What’s the legend behind the tune for “Thy Strong Word”? What influenced the writing of “Lord, Keep Us Steadfast”? Learn these tidbits and more about some of the most well-known Reformation hymns.

“A Mighty Fortress Is Our God”

This hymn is often called the battle hymn of the Reformation, and it is even categorized under “The Church Militant” in Lutheran Service Book. However, Luther intended this hymn to be one of comfort. It is based on the words of Psalm 46 and is known for encouraging the faith of those who sing it. From what is known about Luther’s spiritual struggles, it is no wonder he wrote and sang a hymn like this.

In 1617, “A Mighty Fortress” was sung during celebrations of the one hundredth anniversary of the Reformation. By that time, settings of the hymn involved choir, congregation, and instruments, just like those we use today.

“Lord, Keep Us Steadfast in Your Word”

The year 1543 found the Holy Roman Empire and the Ottoman Empire at war, and Martin Luther published this hymn with the note “A children’s hymn, to be sung against the two arch-enemies of Christ and His holy Church, the Pope and the Turk.” So Luther was clearly influenced by current events when he wrote “Lord, Keep Us Steadfast in Our Word.”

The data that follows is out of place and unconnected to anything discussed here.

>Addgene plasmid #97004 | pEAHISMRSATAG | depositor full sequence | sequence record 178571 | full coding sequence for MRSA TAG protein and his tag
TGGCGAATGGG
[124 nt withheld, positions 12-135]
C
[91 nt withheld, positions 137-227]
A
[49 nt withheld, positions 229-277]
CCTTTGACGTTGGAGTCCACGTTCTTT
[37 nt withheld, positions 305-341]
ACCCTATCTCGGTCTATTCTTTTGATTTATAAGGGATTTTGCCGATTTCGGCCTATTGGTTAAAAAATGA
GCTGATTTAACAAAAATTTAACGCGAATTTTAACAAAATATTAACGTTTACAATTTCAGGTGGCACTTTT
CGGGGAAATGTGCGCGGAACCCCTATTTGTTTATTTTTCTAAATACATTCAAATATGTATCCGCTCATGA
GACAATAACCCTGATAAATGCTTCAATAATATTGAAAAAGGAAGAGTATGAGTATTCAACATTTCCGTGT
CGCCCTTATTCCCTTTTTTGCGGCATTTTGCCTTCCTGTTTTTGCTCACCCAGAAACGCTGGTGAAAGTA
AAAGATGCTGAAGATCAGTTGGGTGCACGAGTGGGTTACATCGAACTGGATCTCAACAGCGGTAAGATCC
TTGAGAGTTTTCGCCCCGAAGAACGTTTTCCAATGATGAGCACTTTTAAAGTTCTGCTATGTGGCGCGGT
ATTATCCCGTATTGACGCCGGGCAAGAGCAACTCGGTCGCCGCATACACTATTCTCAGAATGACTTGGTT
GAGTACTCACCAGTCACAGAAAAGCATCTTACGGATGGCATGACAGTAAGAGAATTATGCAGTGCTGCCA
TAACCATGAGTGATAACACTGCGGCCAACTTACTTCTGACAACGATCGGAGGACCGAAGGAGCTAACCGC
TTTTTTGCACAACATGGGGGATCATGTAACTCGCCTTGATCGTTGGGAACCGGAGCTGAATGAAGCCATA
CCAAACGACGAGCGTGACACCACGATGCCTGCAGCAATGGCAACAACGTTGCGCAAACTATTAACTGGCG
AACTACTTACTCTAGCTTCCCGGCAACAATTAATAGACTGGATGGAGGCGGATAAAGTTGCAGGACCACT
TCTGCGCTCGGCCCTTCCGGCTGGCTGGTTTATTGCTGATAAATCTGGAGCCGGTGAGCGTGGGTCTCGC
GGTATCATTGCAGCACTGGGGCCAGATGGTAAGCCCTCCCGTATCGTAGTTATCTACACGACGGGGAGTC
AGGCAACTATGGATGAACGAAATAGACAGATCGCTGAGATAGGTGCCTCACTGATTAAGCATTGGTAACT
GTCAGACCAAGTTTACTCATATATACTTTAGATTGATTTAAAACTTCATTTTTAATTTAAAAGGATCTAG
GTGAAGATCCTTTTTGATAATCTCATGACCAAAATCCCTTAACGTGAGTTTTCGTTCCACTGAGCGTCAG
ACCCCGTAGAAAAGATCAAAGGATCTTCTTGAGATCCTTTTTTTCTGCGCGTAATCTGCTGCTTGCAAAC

Luther wrote this hymn fairly late in his life and it was one of the last hymns he wrote. The tune is possibly based on the same medieval chant that is the model for “Savior of the Nations, Come.” The translation we use in Lutheran Service Book is by Catherine Winkworth, who translated the hymn in the nineteenth century for her Chorale Book for England.

“Thy Strong Word”

The tune for “Thy Strong Word” is called “Ebenezer,” and it is named after Ebenezer Chapel in Rhos, a village in southern Wales. But the tune is also known as “Tôn-y-botel” (“tune in a bottle”). Legend says that the tune was first found in a bottle that washed ashore on the Welsh coast!

When musicologist and professor Walter Buszin first learned of the tune, he ran across the yard of Martin Franzmann’s home and asked Franzmann to write a text for it. Franzmann wrote “Thy Strong Word” to go with the tune.


Not sure which settings to use of these Reformation hymns?

For each of these three hymns—and for many others as well—there are many versions to choose from. View our comparison guide to see all the versions of these three hymns that are available from CPH, and use the guide to determine which versions to use at your church.

View Comparison Guide

Written by

Peter Reske

Peter C. Reske, senior editor of music/worship at Concordia Publishing House, holds degrees in English literature and historical musicology from Marquette University and The Pennsylvania State University. He was the editor of Lutheran Service Book and its attendant resources.